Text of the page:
Hacking Domesticity

Co-curators: Alia Swastika and Jongeun Lim


Korean Pavilion-Konnect ASEAN exhibition is tailored as a space to bring together ASEAN and South Korean artists in their endeavor to respond to the ideas of history and social movement, which serve as one of the underlying frameworks for Biennale Jogja Equator series. Through the encounter of the curators, both of them agreed on the urgency to bring together female artists from both regions in order to learn from each other’s women history and experiences in different cultural contexts. How do cultural contexts, natural landscapes, faiths, and modernity influence women’s life? How do shifts in social, political, and economic realms as well as postcolonial circumstances and war situation bring about major changes in women’s roles in public? How do women encounter new situations in response to ecology, colonialism, technology, and so forth?

“Hacking Domesticity” is a presentation of works by 7 artists coming from Indonesia, Cambodia, Thailand, and South Korea, reflecting on how these artists look at their respective historical contexts of the environment in which they live and thrive, while also re-examine the anthropocene discourse in the context of the pandemic and notion of survival. By hacking the domestic realm, the artists consolidate a strategy to resist against the established and the dominant within the status quo. Domesticity does not only refer to the personal realm, but also the context of regional, city, country borders or geopolitical imagination. The term “Hacking” also reflects the relation between human and technology, in its broader sense, including the critical position of human in interaction with technology.

The Indonesian artists explored a wide range of theme, from the idea of identity and origin in response to the politics of location, relationship between women’s thoughts-and-experiences and environment-and-nature, to domestic violence and women’s authority of their own bodies. The Thai artist re-exhibited her work portraying the life of moslem women in southern region of Thailand in the middle of political tension and conflict. Meanwhile, the Cambodian artist captured women in their relation with urban landscape and culture, as well as how they have been persevering in their pursuit of safe space for women that is not very much concern in rapid development of the city these days. The South Korean artists delved into issues ranging from the masculine body and art history in Korea, to the social landscape repressing women’s body in general. Artists from Korea, as they manifest their life and existence as female artists in their work, have been honing their critical thinking concerning body, tradition, custom, labor and gender. This rattles the seemingly impenetrable barrier surrounding domesticity and expands it.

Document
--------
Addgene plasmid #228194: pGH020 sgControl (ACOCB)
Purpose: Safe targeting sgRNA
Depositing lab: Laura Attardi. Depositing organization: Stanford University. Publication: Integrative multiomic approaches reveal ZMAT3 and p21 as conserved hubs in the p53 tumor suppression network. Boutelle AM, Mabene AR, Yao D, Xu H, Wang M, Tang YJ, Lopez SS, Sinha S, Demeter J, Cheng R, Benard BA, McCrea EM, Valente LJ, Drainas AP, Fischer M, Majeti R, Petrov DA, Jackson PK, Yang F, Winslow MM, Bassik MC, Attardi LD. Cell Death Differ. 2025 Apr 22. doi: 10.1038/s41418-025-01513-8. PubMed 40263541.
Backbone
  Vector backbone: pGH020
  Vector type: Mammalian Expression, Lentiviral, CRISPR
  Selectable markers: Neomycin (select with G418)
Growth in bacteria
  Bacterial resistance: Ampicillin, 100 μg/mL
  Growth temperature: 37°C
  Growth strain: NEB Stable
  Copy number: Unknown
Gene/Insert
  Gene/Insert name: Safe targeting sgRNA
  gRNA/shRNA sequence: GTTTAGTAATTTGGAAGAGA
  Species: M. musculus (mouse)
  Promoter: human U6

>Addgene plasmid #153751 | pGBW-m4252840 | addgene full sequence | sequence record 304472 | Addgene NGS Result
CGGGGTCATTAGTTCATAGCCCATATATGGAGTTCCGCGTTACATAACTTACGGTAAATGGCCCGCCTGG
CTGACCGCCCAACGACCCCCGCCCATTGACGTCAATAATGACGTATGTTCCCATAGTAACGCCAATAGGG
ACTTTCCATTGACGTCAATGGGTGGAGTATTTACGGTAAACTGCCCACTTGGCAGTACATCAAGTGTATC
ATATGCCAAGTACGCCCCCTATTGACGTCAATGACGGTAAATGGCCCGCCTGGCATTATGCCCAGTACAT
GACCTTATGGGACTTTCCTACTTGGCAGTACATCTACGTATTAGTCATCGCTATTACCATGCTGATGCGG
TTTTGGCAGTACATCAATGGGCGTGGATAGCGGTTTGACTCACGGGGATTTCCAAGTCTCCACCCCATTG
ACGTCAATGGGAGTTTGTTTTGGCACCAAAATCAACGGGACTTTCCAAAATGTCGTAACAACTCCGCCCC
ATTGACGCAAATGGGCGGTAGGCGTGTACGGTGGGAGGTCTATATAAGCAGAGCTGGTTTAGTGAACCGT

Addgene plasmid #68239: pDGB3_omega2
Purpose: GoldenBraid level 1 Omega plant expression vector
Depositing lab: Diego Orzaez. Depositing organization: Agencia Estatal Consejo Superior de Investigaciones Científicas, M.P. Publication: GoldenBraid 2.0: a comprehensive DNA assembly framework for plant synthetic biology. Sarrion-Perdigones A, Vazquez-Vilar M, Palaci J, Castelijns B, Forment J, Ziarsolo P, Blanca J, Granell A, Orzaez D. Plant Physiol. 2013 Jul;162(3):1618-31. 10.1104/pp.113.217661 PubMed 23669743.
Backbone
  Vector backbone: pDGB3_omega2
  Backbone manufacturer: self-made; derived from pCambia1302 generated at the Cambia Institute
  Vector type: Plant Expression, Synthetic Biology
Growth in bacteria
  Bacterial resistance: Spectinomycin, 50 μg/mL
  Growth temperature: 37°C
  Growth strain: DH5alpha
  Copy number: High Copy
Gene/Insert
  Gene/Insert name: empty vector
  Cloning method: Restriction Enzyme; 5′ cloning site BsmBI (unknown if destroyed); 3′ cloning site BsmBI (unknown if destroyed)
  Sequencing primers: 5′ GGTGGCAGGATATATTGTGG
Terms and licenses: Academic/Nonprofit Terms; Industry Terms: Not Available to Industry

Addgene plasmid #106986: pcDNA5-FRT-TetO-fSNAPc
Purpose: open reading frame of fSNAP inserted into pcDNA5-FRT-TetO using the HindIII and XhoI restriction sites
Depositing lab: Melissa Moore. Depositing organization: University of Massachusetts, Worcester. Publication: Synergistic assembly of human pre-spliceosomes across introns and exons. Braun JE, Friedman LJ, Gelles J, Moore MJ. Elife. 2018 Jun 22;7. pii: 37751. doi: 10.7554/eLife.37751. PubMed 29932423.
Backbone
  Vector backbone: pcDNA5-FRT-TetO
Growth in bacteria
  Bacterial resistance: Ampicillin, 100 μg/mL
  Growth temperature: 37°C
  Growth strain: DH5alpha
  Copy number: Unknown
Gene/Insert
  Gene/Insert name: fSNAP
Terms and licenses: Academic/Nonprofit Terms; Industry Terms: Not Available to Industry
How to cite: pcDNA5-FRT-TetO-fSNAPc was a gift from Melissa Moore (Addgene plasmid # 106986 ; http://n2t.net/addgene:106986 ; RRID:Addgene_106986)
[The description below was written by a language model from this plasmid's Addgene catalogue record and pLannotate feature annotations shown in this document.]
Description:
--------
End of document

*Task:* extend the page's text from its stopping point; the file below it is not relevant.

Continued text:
The exhibition aimed to bridge relationship and efforts of the female artists and activists from both regions, learning from each other’s experiences. Thereupon, they might initiate a collective production of knowledge on women’s life and experiences, particularly in the context of art. In addition to exhibition, monthly discussions were held to build dialogues on different issues of contemporary art practices by employing gender and feminism perspectives.